How can I make time go more slowly?

17:00
December
2016

If you have a more exciting life, if you’re more aware of yourself and your feelings, time will stretch in retrospect. That’s something that certainly happens. Another question to think about is why so many Eastern meditation techniques like yoga, meditation and Tai Chi are popular in Western societies these days. These concepts are wrapped up in a culture of mindfulness and being aware of one’s body, and these transform your experience of time.

For experience, what do you do when you meditate? And this is interesting because it’s related to time perception, and explains why I do a lot of research with meditators. At the immediate moment that you perceive yourself, you’re breathing in and out, you do a body scan and are aware of all parts of your body. At that point time stretches and passes slower. 

"When you look back you have more memory items to recall because you were more mindful. And consequently time stretches again."

That’s why a lot of people can’t continue with meditation because they find it so boring. They might only be there for 30 minutes but they’re so future-orientated they are constantly wondering when it will stop, because they’re bored. 

But if you stay with it you learn to adjust and cope with this stretching of time. And then you feel this body awareness and time slowing down during active meditation in a positive way. But also what mindfulness means – everyone’s talking about mindfulness... mindfulness means being aware of what’s happening now. And when you’re aware of what’s happening now, again, this has a memory effect. When you look back you have more memory items to recall because you were more mindful. And consequently time stretches again. So through these techniques of mindfulness you can really slow down time. That’s certainly one explanation why these Eastern techniques are so popular in Western culture.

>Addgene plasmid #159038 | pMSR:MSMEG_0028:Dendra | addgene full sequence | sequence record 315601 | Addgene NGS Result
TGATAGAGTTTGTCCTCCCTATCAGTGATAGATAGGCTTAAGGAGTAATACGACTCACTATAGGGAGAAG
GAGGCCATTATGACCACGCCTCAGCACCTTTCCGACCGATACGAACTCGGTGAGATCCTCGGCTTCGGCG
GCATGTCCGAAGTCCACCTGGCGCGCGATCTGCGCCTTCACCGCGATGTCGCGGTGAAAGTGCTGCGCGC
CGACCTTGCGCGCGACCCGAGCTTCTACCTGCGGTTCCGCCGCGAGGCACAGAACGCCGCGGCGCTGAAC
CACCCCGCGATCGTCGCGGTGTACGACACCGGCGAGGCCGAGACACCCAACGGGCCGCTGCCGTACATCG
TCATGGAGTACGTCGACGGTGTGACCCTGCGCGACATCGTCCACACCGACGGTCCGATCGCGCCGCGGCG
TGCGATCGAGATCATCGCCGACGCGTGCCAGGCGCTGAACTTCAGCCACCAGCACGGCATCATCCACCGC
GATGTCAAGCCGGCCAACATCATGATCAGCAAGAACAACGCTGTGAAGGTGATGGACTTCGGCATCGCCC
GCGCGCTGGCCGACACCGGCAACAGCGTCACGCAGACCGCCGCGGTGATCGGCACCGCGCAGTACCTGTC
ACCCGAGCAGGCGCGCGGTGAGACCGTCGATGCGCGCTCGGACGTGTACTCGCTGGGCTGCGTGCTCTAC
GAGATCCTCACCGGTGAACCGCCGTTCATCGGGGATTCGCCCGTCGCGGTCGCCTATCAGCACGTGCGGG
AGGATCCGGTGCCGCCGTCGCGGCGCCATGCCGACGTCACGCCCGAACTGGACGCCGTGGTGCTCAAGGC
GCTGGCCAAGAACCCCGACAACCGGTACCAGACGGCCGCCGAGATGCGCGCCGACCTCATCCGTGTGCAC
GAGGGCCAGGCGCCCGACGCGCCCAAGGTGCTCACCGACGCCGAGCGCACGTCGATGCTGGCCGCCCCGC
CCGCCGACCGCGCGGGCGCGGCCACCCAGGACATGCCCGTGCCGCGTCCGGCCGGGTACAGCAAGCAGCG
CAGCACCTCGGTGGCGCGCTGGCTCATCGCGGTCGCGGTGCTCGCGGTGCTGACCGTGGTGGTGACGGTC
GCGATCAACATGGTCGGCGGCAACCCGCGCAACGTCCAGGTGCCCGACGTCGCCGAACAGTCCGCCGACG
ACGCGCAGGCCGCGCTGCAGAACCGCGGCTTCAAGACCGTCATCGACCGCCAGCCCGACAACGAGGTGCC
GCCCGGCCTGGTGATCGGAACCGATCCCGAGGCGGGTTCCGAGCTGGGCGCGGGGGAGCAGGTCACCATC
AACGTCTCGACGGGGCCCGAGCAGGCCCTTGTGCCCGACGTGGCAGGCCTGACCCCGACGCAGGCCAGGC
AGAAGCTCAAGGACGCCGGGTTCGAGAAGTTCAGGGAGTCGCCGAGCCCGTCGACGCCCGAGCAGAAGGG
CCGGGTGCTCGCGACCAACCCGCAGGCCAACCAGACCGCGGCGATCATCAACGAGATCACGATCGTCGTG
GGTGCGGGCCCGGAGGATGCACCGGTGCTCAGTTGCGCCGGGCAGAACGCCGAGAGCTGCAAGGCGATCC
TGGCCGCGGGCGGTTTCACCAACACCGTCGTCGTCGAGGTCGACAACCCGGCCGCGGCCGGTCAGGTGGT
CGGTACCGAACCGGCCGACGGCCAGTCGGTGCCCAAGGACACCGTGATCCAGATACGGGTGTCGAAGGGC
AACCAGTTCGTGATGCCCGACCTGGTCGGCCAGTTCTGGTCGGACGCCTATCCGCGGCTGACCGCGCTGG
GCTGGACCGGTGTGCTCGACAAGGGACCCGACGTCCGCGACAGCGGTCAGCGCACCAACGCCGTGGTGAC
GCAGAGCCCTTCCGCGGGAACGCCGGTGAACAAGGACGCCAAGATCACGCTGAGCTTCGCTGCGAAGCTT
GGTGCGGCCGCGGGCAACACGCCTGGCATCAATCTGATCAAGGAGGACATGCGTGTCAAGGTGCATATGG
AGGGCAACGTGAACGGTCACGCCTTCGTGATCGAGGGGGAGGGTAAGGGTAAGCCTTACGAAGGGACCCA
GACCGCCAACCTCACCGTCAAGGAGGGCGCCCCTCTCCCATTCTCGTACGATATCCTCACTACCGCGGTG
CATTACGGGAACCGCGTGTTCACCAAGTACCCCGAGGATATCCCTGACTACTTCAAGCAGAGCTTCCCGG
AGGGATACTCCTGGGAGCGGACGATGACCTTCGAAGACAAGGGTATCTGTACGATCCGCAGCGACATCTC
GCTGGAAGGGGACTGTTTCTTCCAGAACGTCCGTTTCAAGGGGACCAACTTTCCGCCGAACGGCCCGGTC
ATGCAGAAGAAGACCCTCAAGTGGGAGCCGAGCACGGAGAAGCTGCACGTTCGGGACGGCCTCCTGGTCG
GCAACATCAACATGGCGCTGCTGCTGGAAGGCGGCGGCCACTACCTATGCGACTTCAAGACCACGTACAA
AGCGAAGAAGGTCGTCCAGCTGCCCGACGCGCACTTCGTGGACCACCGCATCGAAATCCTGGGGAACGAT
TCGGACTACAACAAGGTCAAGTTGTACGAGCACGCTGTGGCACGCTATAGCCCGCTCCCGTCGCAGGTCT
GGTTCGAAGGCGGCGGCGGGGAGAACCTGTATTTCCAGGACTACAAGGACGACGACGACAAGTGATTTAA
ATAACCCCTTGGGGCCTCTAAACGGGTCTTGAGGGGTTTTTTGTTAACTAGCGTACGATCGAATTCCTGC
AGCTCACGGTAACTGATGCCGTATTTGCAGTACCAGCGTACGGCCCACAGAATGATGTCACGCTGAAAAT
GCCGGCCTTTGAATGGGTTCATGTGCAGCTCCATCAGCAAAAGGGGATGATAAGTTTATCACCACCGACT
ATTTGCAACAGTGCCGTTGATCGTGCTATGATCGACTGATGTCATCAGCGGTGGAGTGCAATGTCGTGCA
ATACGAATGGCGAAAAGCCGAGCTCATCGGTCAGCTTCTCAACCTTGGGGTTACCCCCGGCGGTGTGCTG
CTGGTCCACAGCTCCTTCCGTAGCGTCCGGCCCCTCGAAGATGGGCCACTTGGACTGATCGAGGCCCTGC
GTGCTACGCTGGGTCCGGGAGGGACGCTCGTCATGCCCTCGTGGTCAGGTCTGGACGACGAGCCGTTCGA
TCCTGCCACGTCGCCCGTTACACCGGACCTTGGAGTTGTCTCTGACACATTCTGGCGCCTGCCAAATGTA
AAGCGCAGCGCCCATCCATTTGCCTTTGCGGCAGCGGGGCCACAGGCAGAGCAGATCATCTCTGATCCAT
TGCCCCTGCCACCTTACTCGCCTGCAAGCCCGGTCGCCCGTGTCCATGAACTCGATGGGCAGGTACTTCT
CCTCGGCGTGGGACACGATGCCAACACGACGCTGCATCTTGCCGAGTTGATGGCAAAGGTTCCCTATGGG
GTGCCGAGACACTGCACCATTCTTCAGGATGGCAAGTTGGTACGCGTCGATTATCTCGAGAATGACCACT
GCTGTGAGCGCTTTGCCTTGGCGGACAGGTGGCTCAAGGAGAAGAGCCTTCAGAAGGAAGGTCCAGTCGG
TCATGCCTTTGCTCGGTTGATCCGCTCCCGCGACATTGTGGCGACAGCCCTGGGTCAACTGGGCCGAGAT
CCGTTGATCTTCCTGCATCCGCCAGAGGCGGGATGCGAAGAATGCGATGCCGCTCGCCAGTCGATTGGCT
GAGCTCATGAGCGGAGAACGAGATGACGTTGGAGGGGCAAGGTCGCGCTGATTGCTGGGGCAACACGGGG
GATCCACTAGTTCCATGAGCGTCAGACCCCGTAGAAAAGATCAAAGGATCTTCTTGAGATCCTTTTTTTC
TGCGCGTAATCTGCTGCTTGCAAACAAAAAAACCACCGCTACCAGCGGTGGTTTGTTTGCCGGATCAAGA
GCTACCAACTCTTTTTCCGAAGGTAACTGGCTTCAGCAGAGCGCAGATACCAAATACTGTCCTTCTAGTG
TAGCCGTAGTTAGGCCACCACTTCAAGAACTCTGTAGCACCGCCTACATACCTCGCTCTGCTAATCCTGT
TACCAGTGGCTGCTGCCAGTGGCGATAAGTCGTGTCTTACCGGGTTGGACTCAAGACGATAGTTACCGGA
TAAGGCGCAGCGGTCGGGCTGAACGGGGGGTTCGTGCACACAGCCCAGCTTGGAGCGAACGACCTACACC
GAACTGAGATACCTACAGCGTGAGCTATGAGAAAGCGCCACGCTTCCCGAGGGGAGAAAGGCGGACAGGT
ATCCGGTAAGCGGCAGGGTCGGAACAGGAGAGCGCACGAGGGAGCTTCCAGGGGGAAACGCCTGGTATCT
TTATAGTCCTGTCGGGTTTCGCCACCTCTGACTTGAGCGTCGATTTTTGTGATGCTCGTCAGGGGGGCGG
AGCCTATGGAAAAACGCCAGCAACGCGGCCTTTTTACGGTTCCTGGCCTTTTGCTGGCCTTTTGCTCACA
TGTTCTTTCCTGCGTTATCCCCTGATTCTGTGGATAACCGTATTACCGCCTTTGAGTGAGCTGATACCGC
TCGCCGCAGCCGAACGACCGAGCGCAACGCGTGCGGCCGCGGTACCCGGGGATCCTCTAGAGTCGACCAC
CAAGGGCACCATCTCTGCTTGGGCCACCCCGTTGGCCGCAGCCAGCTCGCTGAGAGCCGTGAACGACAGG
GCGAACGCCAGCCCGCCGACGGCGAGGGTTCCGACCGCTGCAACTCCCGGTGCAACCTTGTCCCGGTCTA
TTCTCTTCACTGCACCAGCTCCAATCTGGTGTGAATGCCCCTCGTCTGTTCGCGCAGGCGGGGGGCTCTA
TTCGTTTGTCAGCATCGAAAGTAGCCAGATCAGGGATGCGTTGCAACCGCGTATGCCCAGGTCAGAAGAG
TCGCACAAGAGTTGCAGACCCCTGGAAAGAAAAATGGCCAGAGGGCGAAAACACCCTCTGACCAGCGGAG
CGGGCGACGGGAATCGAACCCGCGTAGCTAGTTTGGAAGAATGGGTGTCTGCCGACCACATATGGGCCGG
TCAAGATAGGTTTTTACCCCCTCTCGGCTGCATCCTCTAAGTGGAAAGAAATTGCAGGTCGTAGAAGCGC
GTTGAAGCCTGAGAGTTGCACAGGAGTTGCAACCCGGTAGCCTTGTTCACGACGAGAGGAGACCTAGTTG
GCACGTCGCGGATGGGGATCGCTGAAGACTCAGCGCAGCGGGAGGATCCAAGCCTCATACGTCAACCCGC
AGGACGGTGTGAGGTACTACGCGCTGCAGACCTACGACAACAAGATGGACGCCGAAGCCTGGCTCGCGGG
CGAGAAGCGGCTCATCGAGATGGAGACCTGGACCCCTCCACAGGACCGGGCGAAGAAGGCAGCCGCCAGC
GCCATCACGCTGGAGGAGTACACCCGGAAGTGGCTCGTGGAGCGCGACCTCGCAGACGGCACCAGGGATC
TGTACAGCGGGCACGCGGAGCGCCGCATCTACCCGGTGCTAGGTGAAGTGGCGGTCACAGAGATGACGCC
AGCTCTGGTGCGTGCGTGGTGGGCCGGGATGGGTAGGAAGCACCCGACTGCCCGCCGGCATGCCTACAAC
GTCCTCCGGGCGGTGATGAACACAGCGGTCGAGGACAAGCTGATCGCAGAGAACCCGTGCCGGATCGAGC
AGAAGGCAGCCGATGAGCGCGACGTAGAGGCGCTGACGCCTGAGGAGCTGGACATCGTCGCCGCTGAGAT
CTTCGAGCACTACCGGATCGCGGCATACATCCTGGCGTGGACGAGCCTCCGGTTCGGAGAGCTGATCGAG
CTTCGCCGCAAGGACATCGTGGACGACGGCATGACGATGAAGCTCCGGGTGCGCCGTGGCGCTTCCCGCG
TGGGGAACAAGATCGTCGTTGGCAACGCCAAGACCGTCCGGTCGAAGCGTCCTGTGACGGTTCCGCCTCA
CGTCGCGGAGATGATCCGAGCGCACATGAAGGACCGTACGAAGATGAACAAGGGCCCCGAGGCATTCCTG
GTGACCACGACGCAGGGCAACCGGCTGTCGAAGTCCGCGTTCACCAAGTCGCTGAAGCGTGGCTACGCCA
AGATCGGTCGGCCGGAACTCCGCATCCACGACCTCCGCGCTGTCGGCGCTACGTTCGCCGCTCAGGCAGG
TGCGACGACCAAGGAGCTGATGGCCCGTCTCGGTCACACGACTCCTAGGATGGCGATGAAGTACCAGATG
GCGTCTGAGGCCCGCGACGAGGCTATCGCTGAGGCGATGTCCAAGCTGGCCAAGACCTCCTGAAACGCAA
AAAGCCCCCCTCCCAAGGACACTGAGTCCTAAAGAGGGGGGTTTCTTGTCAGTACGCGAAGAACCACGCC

Meditation was a very esoteric subject 20 years ago; nowadays it has entered mainstream science. You have neural scientists and psychologists who are engaged in research on these techniques – what happens in the brain, what happens to the personality of these people and so on. 

So it’s not actually being aware of time, but being aware of what is happening. That is mindfulness. And then looking back, because you were so mindful, you experienced much more and in greater detail, so you have more memories and, as such, time feels to have passed more slowly and you have the notion of longer duration. 

"So it’s not actually being aware of time, but being aware of what is happening."

Let’s look at the other way. If you’re more hectic and not mindful and you’re doing this and that and switching attention back and forth – a classic work day –at the end of the day you might have done a lot of things but nothing really thoroughly or mindfully. And so looking back, even though you did a lot, you have this feeling of the day passing really quickly. When you do things thoroughly – and mindfully – you have more memories at the end of the day. And then the day will feel to have lasted much longer.